Insurers Linked to Wall Street Face Scrutiny Over Irate ClientsBy
New York, Texas regulators look into Athene, Global Atlantic
One customer says it took a year-plus just to get basic info
Insurers linked to some of Wall Street’s biggest firms have run into trouble over unhappy customers.
Athene Holding Ltd. and Global Atlantic Financial Group Ltd. have come under scrutiny by regulators in New York and Texas. The companies are part of a recent rush of financial firms getting into the market for life insurance and annuities that’s seen policy sales grow 9 percent in the last three years to $836 billion.
The insurers are relative newcomers to the market. Athene started operating in 2009 and went public in 2016 after being nurtured by Apollo Global Management LLC. Global Atlantic was formed as Goldman Sachs Reinsurance Group in 2004, and Goldman Sachs Group Inc. still owns a stake. That compares with the 150-year history of competitor MetLife Inc. and 143 years for rival Prudential Financial Inc.
Money-management companies have been lured to the insurance industry by the steady streams of cash they can then invest. The customer-service issues are a lesson to firms that haven’t been singled out by regulators, including Blackstone Group LP and Paul Singer’s Elliott Management Corp., that the basic business of insurance has as many pitfalls as trading in complex markets.
“There are a lot of moving pieces that go into being a carrier,” said Samantha Chow, a senior analyst with Boston-based market researcher Aite Group. “It’s hard. There are a lot of brick walls to knock through to get there and be good at it.”
Athene said the problems stem from policies it agreed to buy six years ago from Aviva Plc. The life insurance was then reinsured by units of Global Atlantic Financial Group, according to an Athene regulatory filing. A third-party administrator was also helping provide some services, the filing said, without naming the company.
New York’s Department of Financial Services identified a “significant” number of asserted violations of the state’s insurance laws, according to the Athene filing. The two firms are in discussions with the agency to resolve the matter. The Texas Department of Insurance notified Athene last year that it was planning to undertake an enforcement proceeding over similar complaints. Spokesmen for both regulators declined to comment. So did representatives for Athene and Global Atlantic.
“Our understanding is that the issue is around policyholder communications, not something more harmful such as a failure to meet policyholder obligations,” Tom Gallagher, an analyst at Evercore Partners Inc., said in a March 15 note to clients.
The transfer of policies to Athene from Aviva caused a headache for Blake Mendez, a Texas resident who spent years selling life insurance before joining the energy industry.
In 2011, Mendez’s parents bought his newborn son, Blaine, an Aviva life insurance policy. The goal was to have a financial safety net that could eventually pay for big-ticket items like his college education or his first house.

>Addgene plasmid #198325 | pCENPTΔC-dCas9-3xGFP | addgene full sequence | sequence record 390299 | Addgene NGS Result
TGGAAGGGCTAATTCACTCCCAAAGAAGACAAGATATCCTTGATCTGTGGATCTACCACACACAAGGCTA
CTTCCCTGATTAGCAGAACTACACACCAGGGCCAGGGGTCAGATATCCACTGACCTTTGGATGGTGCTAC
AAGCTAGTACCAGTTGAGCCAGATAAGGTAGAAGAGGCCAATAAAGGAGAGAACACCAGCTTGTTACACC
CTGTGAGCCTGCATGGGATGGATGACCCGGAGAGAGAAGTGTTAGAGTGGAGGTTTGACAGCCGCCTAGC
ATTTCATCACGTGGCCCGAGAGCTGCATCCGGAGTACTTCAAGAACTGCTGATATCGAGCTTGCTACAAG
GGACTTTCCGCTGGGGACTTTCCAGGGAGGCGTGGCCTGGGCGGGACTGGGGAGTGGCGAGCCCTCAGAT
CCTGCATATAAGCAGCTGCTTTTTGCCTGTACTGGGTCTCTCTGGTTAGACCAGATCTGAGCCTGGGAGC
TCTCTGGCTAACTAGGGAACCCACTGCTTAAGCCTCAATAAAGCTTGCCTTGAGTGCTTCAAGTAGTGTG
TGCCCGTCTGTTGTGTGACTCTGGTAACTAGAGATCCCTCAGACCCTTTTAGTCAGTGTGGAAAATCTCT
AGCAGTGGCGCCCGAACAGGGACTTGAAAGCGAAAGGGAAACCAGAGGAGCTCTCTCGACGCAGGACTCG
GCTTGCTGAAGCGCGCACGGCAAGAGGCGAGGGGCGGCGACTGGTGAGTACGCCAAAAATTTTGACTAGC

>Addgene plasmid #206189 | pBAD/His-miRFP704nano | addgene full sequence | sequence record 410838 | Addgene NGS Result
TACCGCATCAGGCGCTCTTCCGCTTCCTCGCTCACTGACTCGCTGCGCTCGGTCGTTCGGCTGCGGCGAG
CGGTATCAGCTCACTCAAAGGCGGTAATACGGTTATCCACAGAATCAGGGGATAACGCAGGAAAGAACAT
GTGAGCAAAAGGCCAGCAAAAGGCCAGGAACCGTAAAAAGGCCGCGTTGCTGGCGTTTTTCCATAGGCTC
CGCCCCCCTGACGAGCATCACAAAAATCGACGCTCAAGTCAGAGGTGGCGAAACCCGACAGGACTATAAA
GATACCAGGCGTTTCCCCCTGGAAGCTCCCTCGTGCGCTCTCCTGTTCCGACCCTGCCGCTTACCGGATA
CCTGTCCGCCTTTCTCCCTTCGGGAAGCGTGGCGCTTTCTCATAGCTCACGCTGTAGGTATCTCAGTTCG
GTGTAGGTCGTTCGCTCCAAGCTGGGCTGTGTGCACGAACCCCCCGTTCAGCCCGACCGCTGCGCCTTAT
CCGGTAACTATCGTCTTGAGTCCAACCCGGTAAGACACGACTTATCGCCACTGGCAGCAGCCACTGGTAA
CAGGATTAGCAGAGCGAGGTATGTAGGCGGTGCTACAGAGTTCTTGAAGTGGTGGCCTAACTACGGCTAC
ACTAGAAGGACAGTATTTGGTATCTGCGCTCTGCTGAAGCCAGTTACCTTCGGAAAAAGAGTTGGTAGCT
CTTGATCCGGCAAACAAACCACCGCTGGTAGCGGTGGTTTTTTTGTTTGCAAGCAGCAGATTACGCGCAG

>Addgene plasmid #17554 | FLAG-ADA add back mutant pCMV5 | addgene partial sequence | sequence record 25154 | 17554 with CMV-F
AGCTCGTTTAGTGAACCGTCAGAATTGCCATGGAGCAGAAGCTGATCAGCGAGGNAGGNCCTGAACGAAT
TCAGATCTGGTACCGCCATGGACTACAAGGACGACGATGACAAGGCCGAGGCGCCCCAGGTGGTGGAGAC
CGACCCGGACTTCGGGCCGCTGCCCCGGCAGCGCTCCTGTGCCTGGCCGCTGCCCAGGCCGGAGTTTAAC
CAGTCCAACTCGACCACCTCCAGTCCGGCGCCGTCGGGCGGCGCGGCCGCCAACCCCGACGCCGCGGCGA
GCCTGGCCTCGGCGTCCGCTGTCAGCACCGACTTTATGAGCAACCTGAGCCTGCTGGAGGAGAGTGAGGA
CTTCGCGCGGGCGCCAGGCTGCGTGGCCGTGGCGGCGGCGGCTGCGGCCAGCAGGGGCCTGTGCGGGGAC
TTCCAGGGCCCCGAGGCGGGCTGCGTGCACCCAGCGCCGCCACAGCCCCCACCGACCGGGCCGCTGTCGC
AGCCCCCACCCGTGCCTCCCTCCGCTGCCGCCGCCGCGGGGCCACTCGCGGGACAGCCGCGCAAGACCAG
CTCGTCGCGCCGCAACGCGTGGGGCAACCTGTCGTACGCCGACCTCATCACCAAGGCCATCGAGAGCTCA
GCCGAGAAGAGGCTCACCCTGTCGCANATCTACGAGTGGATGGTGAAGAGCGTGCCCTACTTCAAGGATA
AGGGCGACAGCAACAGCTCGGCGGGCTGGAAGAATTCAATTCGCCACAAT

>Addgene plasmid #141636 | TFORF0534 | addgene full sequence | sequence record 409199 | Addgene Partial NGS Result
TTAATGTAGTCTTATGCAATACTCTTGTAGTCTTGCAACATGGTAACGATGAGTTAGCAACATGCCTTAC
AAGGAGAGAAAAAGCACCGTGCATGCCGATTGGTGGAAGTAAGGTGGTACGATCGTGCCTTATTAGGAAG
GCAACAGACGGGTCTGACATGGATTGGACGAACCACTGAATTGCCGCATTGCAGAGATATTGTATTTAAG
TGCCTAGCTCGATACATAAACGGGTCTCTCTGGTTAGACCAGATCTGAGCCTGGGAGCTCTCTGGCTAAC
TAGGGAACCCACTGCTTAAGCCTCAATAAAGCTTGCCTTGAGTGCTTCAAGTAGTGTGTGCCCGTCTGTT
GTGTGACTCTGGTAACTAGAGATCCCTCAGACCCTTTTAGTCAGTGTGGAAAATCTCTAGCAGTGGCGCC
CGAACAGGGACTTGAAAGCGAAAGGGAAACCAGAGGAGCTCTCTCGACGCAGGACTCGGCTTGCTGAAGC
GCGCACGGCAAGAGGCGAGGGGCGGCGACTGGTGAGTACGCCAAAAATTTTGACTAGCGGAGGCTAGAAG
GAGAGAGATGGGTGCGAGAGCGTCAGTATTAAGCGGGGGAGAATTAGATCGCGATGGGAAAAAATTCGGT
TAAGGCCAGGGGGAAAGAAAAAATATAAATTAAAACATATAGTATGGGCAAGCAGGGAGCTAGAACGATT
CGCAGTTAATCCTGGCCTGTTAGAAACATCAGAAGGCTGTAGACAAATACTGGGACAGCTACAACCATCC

Mendez asked Athene about the cash value of the policy. He said the company couldn’t tell him and blamed the transition from Aviva. Mendez said his back and forth with the company ended up taking more than a year, during which he alerted the Texas regulator.
“It has a lot of meaning to it,” Mendez said about the policy. “So I was very deliberate in protecting it. And I was successful, but I was only successful because I was persistent.”
He said he’s since moved his policy to another company.
New York lawyer Eric Dinnocenzo said he’s worked on cases where a client’s life insurance policy had been transferred to another company and the company’s counsel would argue that it was too burdensome to get documentation because of the change.
“The insured shouldn’t have to suffer simply because one company decided to buy another one,” Dinnocenzo said.
Even firms that have been around for a long time have gone astray. MetLife disclosed last year that it had lost track of thousands of people owed pension benefits, an issue that the company later said affected 13,500 people. About five years ago, multiple insurers paid fines to resolve a probe into whether they were properly using a Social Security Administration database to check whether policyholders were living or dead.
The issues also reveal the complexity of the market. With reinsurance deals, the primary insurers maintain connections to the policies, according to James Carson, an insurance professor at the University of Georgia’s Terry College of Business. That’s why regulators are watching Athene even though it sold, via reinsurance, some policies to Global Atlantic.
Athene said in filings that it’s received inquiries from other regulatory authorities and that it’s possible that any fines, penalties or payments to policyholders due to this matter could be “material,” even though the company’s not able to estimate that now.
Incidents such as this can pose risks to a company’s reputation, said Peggy Poon, an associate director at S&P Global Ratings. Athene buys blocks of policies that other companies wrote and also sells annuities through agents. Reputation matters in both areas, Poon said. Both Athene and Global Atlantic rank among the top 15 annuity sellers in the U.S.
“It’s worthwhile to think about the brand not just from the policyholder perspective, but also from the intermediaries,” Poon said.